According to a scoop from Bitcoinist, the New York Stock Exchange has filed a trademark which suggests it could be moving towards building its own NFT marketplace.

Apparently, the exchange has within the past week filed a patent with the United States Patent and Trademark Office (USPTO), for the use of several different blockchain and crypto-adjacent goods and services, including areas like “virtual reality and augmented reality software, NFTs, and online marketplaces.”

It’s not the first time the NYSE has explored the NFT space, as it minted six tokens last year to commemorate notable past public listings.

Dubbed ‘First Trade’, the tokens went on sale as digital memorabilia of public debuts by companies and the first collection featured Spotify, Snowflake, Unity, Doordash, Roblox and Coupang.

There’s no shortage of suggestions that NFTs are penetrating the mainstream – and the possible entrance of the world’s largest stock exchange is sure to be a welcome signal to early adopters.

French firm’s bid for Premier League NFT licence raises eyebrows

The NYSE isn’t the only mainstream player entering the NFT craze as the metaverse starts to capture the imagination of sports fans. The Premier League is also making waves in the space and is seeking a partner to launch a range of digital collectibles in a deal worth more than £400m to clubs, according to the Daily Mail.

The newspaper revealed this week that one of the four companies currently in the running to secure the Premier League’s first NFT licence is France-based Sorare, which has been subject to a Gambling Commission investigation for allegedly launching a blockchain-based fantasy football game in the UK without the appropriate certification.

The presence of the firm in the competition has certainly raised eyebrows, but with bids thought to be between £220m and £434m over four years, competition is likely to be fierce.

Whichever company is successful will be permitted to offer NFT versions of virtual trading cards, the likes of which have already sold at auction for £300,000 (Cristiano Ronaldo) and £511,000 (Erling Haaland).

What to expect next from Super Group

Business publication Yogonet put out an interview with Betway-owner Super Group’s president Richard Hasson and board member John Collins earlier this week.

The pair hinted the operator may use the funds raised from its NYSE listing to facilitate M&A activity and talked up a healthy pipeline of new market entries in the coming year.

Hasson even commented on flavour of the month. He said: “If the metaverse comes into [Super Group’s product development] at some point, then we’ll leave it to our product guys and to our country teams in terms of understanding exactly what it is that our customers are after.”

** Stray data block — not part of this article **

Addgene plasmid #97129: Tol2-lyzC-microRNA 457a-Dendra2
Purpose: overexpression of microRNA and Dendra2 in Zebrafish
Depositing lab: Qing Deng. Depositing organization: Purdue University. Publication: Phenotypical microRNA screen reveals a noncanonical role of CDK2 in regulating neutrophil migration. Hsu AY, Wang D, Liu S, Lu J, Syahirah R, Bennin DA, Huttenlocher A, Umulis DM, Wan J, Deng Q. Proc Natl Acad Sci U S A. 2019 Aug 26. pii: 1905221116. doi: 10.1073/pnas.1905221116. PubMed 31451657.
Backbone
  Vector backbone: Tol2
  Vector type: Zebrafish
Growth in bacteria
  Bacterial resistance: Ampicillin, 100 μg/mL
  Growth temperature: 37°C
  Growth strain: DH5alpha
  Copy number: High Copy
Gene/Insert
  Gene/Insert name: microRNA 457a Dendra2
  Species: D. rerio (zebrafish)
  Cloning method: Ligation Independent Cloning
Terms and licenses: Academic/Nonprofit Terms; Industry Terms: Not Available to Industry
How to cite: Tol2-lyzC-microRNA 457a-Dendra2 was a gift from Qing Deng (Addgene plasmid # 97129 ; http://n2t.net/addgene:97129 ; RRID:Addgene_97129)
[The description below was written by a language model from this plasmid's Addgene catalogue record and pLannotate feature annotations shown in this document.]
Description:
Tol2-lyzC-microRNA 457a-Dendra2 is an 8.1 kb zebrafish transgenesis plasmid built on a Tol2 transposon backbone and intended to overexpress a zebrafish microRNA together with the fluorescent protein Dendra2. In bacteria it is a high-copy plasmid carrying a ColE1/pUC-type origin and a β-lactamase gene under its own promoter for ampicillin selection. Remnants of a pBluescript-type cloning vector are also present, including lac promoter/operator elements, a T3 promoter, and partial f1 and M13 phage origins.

Nothing concrete from Super Group yet, just a week after its public listing went live – but certainly one to watch.

What are the odds the UK will get the Gambling Act right?

According to the Guardian, British MPs betrayed a lack of understanding of statistics and probability when a staggering 48% of members surveyed were unable to correctly identify the chances of getting two ‘heads’ when tossing a coin twice.

“It would be interesting to see the results if 101 racing punters were asked to calculate the return on a £10 win double on two even-money shots, which is a different way of phrasing exactly the same question,” commented author Greg Wood. 

“This is, of course, pure speculation, but my money would be on rather more than 52% of the punters knowing that the double is 3-1 against, and that they would be looking at £40 back.”

The point Wood was illustrating is that members of the UK government may well be woefully unequipped to come up with appropriate rules for a new Gambling Act – and unaware of the consequences their rulings could have.

He concluded: “Gamblers often seemed to be ignored, or dismissed as an irrelevance, in debates around the forthcoming legislation, which could have huge implications for racing’s revenue stream from betting.

“It seems likely many punters have a stronger grasp of chance than the MPs, which hardly increases confidence that the next Gambling Act will be any less of a poorly thought-out mess than the last one.” Indeed.